Not content to lavish federal subsidies on farmers and landowners just because they grow certain agricultural crops, Congress is also in the business of subsidizing them even when they do NOT grow those crops. In a major expose, the Washington Post reports that the federal government pays out billions of dollars in subsidies to landowners based on past production of certain program crops, such as rice, even when the land is no longer used to grow the crops. As a result, federal farm subsidies are being paid to landowners who have no interest in farming. As the Post reported yesterday:
Nationwide, the federal government has paid at least $1.3 billion in subsidies for rice and other crops since 2000 to individuals who do no farming at all, according to an analysis of government records by The Washington Post.
Some of them collect hundreds of thousands of dollars without planting a seed. Mary Anna Hudson, 87, from the River Oaks neighborhood in Houston, has received $191,000 over the past decade. For Houston surgeon Jimmy Frank Howell, the total was $490,709.
Other federal farm programs offer “loan deficiency payments” to corn growers in Iowa and elsewhere when the price of corn falls below a certain minimum. Farmers collect the payments even if they eventually sell their corn at a higher, profitable price. According to a Post story today, the program has cost American taxpayers $4.8 billion in the current fiscal year, and $29 billion since 1998.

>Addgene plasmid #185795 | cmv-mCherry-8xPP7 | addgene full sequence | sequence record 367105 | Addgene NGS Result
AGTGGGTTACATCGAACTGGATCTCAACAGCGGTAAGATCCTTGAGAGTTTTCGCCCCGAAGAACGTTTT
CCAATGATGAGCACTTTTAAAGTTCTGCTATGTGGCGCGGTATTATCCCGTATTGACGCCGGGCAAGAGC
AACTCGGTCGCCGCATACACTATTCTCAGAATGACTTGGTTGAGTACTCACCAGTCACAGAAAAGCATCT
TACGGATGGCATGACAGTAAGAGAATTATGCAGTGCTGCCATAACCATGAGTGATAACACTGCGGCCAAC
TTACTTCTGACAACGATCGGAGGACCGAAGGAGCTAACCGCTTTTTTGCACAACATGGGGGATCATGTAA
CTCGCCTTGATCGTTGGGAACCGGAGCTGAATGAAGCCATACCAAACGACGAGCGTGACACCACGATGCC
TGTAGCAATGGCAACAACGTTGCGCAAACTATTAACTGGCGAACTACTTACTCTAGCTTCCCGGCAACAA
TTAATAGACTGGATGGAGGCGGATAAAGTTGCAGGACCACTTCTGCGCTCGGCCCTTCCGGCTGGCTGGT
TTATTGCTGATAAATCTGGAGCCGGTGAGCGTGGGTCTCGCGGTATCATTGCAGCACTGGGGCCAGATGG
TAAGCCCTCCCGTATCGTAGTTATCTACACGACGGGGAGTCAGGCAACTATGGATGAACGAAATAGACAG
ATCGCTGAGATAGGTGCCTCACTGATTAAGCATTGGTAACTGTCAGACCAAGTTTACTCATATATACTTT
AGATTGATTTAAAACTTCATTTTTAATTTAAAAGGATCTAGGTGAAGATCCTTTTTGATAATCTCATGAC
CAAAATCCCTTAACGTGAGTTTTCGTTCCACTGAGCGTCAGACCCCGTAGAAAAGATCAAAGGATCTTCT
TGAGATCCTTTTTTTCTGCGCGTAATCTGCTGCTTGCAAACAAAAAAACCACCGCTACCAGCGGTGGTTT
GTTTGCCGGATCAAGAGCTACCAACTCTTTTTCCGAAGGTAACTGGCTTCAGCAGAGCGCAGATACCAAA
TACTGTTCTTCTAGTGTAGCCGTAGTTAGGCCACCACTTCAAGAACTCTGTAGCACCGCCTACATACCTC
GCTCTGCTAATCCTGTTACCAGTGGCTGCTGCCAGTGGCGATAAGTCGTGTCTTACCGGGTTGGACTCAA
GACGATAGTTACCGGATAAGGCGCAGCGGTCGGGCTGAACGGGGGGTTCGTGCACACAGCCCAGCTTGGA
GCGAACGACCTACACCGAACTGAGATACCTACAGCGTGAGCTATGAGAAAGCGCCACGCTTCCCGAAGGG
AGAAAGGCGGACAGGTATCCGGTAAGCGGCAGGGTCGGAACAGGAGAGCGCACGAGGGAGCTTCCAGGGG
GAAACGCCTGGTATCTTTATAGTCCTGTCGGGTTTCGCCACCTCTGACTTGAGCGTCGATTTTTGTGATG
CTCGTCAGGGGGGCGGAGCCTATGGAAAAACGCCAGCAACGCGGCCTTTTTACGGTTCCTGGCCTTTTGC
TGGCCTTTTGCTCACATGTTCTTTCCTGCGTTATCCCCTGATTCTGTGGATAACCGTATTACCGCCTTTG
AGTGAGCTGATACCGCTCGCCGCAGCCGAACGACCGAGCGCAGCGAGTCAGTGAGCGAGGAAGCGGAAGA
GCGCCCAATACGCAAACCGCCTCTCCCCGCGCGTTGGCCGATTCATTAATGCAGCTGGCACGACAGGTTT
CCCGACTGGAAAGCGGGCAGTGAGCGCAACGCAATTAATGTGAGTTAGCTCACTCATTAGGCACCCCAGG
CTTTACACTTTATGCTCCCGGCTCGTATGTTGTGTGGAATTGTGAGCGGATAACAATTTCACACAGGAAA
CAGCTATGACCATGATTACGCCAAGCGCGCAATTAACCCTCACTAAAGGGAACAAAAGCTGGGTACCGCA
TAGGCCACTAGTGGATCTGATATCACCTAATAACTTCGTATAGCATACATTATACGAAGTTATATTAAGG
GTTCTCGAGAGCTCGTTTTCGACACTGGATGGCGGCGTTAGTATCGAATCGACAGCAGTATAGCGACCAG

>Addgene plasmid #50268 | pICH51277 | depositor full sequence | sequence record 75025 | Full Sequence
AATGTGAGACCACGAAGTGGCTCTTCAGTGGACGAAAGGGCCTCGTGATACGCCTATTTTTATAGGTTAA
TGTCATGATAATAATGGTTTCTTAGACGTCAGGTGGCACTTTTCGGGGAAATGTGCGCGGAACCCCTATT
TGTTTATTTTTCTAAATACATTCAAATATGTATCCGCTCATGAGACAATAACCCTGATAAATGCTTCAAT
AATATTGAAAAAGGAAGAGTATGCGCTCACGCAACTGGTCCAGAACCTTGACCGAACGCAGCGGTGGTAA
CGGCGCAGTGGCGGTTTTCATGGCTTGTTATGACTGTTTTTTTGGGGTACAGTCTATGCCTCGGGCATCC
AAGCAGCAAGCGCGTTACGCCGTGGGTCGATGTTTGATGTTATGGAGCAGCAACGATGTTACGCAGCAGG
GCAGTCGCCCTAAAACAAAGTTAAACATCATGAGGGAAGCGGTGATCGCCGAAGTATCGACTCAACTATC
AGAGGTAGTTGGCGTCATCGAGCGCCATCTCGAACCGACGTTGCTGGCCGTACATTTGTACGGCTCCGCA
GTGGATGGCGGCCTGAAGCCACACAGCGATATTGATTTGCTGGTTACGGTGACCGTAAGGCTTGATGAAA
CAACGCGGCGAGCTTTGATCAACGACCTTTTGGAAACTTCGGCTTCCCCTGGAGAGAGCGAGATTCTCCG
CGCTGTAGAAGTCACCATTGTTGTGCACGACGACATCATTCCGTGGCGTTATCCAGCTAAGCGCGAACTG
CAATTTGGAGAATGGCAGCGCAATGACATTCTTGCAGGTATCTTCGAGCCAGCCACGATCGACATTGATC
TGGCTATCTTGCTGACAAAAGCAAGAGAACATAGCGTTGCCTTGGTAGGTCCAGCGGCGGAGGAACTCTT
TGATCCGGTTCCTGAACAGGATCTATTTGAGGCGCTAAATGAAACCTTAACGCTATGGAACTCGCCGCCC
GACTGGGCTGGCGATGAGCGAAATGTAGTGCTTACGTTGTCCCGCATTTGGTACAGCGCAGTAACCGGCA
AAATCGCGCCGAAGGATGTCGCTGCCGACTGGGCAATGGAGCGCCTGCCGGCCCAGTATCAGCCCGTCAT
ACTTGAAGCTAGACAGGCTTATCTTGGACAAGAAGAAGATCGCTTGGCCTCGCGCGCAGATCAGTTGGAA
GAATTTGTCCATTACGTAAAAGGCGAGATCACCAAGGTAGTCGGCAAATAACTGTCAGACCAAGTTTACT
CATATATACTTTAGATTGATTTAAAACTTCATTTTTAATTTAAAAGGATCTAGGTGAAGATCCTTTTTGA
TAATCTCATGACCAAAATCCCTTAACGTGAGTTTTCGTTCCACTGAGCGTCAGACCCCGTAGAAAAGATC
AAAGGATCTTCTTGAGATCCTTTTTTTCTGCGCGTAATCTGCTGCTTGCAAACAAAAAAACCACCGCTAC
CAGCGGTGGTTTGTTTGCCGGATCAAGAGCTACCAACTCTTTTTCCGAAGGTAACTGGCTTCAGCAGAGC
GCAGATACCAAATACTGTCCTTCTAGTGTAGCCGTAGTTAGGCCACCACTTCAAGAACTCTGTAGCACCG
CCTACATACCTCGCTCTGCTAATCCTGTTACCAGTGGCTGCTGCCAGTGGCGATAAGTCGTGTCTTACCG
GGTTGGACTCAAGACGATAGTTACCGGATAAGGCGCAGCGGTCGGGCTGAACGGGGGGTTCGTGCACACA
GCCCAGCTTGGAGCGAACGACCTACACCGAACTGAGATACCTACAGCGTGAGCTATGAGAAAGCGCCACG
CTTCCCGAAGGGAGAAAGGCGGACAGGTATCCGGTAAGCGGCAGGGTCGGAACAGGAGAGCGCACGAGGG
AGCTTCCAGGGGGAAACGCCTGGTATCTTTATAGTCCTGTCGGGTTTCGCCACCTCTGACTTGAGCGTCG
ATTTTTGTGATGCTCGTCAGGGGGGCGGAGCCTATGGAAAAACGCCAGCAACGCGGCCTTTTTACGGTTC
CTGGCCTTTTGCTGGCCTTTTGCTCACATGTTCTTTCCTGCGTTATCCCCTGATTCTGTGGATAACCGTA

Federal farm subsidies are not only costly to the U.S. Treasury but they also distort global agricultural markets by encouraging overproduction. Those subsidies contributed to the demise of the current round of trade negotiations in the World Trade Organization. A Cato Institute study last year, titled “Ripe for Reform,” documented the many ways Americans are hurt by our own farm programs.
Of course, members of Congress from farm states refuse to give up these costly programs unless other countries agree to reform their own farm programs. As today’s Post story concludes: “Senate Finance Committee Chairman Charles E. Grassley (R‐Iowa) has warned U.S. trade negotiators not to bow to foreign pressure unless they win major concessions for U.S. agriculture. ‘We’re not going to buy a pig in a poke,’ he said.”
“Pig in a poke” sounds like a fitting description of our own farm programs.